Four common tennis questions answered

Four Common Tennis Questions Answered

The following are some frequently asked questions regarding various facets of the game of tennis.


Question: “Why is an expensive racquet, with frequent re-stringing necessary?”

Answer: Only in an expertly constructed racquet will you find good balance and long wearing qualities. A good racquet may be used for many years because it is strong enough to stand being re-strung. Re-stringing is well worth the price because you will get much better strokes from a tightly strung, well balanced racquet.

Question: “Why are balls considered too old to use after a few sets in a tournament?”

Answer: Although the bounce of a ball may hold up during a whole season of play, the felt cover does not. When the fuzz is worn off the cover the ball may be considered old. It becomes “light,” in the sense of providing too little wind resistance and inability to take on ball spin. Thus old balls tend to sail out of the court, and to be unresponsive to the player’s attempt to put topspin or sidespin on them.

Getting The Ball In Play

Question: “Why do I miss the ball or hit it on the wood of my racquet?”

Answer: Probably you are not lining up your backswing with the oncoming ball. Not only your backswing, but the actual center of your racquet must be aimed at the ball. Also, you may not be watching the ball closely enough. Test yourself by stopping your racquet as it contacts the ball so you can actually see the ball on your racquet. Thus you can figure out your difficulty and learn to aim your racquet center accurately. Unless you watch the ball closely, you may as well close your eyes – it’s the same thing!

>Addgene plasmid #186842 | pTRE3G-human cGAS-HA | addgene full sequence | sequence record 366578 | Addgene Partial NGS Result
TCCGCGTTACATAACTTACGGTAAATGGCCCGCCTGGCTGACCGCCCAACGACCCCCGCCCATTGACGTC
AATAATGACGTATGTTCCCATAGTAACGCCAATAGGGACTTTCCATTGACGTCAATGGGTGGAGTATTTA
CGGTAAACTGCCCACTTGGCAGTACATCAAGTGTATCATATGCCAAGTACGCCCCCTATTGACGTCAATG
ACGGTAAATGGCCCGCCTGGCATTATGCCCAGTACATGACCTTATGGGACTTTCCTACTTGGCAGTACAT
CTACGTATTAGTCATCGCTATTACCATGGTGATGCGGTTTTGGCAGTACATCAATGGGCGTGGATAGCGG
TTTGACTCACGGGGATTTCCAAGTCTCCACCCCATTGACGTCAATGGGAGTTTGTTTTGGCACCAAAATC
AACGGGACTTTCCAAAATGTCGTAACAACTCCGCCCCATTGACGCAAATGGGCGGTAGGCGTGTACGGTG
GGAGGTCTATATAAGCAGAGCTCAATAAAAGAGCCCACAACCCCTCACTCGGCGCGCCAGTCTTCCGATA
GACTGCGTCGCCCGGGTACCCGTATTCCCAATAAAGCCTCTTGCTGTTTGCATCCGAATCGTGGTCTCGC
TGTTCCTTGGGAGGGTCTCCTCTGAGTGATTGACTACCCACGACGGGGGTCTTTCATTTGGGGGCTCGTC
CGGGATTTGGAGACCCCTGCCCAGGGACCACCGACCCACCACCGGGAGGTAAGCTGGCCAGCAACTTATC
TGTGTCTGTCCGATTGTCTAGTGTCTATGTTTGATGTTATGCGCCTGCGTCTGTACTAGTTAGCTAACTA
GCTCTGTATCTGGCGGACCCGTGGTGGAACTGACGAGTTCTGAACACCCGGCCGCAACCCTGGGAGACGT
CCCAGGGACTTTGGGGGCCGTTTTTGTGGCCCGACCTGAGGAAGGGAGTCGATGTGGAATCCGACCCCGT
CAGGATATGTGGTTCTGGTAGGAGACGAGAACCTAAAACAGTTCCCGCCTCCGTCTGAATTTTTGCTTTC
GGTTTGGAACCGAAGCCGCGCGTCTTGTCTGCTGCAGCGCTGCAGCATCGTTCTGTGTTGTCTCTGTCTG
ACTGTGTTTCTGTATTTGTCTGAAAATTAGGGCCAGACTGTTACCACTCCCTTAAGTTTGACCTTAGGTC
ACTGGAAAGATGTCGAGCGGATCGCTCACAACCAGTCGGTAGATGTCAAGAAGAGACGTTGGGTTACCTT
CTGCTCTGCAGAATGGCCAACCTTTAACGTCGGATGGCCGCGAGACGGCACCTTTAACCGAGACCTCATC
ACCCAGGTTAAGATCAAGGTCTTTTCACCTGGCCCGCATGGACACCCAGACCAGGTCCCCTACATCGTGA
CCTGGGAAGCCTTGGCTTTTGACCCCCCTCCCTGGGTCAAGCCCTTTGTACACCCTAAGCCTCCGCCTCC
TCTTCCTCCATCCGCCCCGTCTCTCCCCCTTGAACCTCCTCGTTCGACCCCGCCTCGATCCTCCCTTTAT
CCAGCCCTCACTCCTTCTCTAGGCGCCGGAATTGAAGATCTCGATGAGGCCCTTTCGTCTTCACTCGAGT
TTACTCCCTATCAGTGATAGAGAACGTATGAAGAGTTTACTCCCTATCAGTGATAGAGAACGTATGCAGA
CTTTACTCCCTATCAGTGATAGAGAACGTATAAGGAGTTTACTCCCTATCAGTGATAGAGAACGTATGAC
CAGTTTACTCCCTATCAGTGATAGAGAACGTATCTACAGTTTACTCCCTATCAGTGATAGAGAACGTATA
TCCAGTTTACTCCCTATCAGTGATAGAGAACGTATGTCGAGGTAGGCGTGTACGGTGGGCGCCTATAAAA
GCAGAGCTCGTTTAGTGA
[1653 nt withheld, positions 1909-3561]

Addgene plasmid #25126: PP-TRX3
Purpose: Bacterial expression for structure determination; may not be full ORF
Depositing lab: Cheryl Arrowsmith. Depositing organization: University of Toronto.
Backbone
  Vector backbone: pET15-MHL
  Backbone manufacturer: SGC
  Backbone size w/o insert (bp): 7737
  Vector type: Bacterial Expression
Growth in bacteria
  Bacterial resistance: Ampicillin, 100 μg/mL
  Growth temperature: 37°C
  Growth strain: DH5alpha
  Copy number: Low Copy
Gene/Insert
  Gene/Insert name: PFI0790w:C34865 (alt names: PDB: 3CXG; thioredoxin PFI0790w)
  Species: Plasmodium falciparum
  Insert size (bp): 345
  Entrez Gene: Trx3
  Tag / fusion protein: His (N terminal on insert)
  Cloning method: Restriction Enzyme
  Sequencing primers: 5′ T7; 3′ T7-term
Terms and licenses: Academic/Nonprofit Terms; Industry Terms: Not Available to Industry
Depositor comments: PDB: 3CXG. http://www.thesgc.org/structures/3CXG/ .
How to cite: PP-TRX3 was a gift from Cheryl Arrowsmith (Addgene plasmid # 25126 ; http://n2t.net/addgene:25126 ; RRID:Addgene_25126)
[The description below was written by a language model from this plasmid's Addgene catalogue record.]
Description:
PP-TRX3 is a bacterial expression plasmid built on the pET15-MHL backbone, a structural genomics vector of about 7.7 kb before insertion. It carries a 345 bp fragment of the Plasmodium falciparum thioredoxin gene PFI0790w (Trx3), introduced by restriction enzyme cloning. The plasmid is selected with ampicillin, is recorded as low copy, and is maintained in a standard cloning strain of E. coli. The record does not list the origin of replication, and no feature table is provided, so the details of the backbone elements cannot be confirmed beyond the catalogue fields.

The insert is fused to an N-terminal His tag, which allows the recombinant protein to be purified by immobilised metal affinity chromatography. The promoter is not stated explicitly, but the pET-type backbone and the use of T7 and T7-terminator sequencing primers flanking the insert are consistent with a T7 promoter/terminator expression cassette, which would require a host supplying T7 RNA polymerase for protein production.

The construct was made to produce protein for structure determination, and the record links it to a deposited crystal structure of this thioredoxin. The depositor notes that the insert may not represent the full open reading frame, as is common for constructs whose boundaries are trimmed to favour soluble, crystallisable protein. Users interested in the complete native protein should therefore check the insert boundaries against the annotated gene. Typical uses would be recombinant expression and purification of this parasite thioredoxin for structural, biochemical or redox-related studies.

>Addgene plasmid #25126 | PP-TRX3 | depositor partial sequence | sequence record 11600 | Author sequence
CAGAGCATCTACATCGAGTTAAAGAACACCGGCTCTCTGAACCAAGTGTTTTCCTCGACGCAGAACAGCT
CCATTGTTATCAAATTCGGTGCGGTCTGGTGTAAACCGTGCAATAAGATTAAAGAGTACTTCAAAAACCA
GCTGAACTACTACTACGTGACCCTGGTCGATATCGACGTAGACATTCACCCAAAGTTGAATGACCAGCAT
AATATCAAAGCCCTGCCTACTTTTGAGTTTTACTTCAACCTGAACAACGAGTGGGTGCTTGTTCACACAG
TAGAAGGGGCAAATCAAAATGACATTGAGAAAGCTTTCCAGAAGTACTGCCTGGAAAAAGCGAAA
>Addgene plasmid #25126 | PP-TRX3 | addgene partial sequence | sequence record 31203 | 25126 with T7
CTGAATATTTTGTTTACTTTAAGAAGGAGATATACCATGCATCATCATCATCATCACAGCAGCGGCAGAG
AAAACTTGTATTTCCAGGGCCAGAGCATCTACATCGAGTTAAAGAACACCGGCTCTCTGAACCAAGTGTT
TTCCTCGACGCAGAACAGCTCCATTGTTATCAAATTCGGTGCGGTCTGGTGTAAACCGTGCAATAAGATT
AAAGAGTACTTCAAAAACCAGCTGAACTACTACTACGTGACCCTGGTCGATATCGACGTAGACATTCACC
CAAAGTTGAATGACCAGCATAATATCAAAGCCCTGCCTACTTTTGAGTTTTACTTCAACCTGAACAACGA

Difficulty With Height Of Bounce

Question: “I have trouble handling shoulder-high and knee-high bounces. Usually I drive the high ones into the net, and send the low ones much too high. What’s wrong?”

Answer: Be careful to keep your “grooved swing.” The follow through of your drive must remain shoulder-high or above in the case of both the high and low bouncing balls. It is a natural tendency to follow-through in a downward direction when hitting a high ball and to finish in a skyward direction when hitting a low ball, but don’t do it!

Remember the long ball flight (70-78 feet) of the drive must be arced over the net through use of topspin. It is relatively unimportant whether the ball started at the height of two feet or five feet – the grooved swing will carry it forward in the desired trajectory.


Question: “Why is the Lob classified as an advanced stroke? I do them all the time, and find the drive much harder to learn.”

Answer: The lob is a very dangerous stroke – you put yourself out on a limb when you do one. Any good player will use an overhead smash on your lobs and you won’t even see the ball go by! The lob is safe to use only when the opponent is at the net, or when the player needs time to recover his court position and has his opponent in such a position that he cannot smash the lofted ball.

Question: “Why is the volley considered an advanced stroke since it is really easier to learn than the drive?”

Answer: The volley is used only in advanced tennis where net play is important. If the Volley is learned first, the player usually fails to develop good foundation strokes because his muscles get set in an elbow-bent mold from which he cannot extricate himself.

There are many more questions to be answered about tennis, but these are some of the favourites!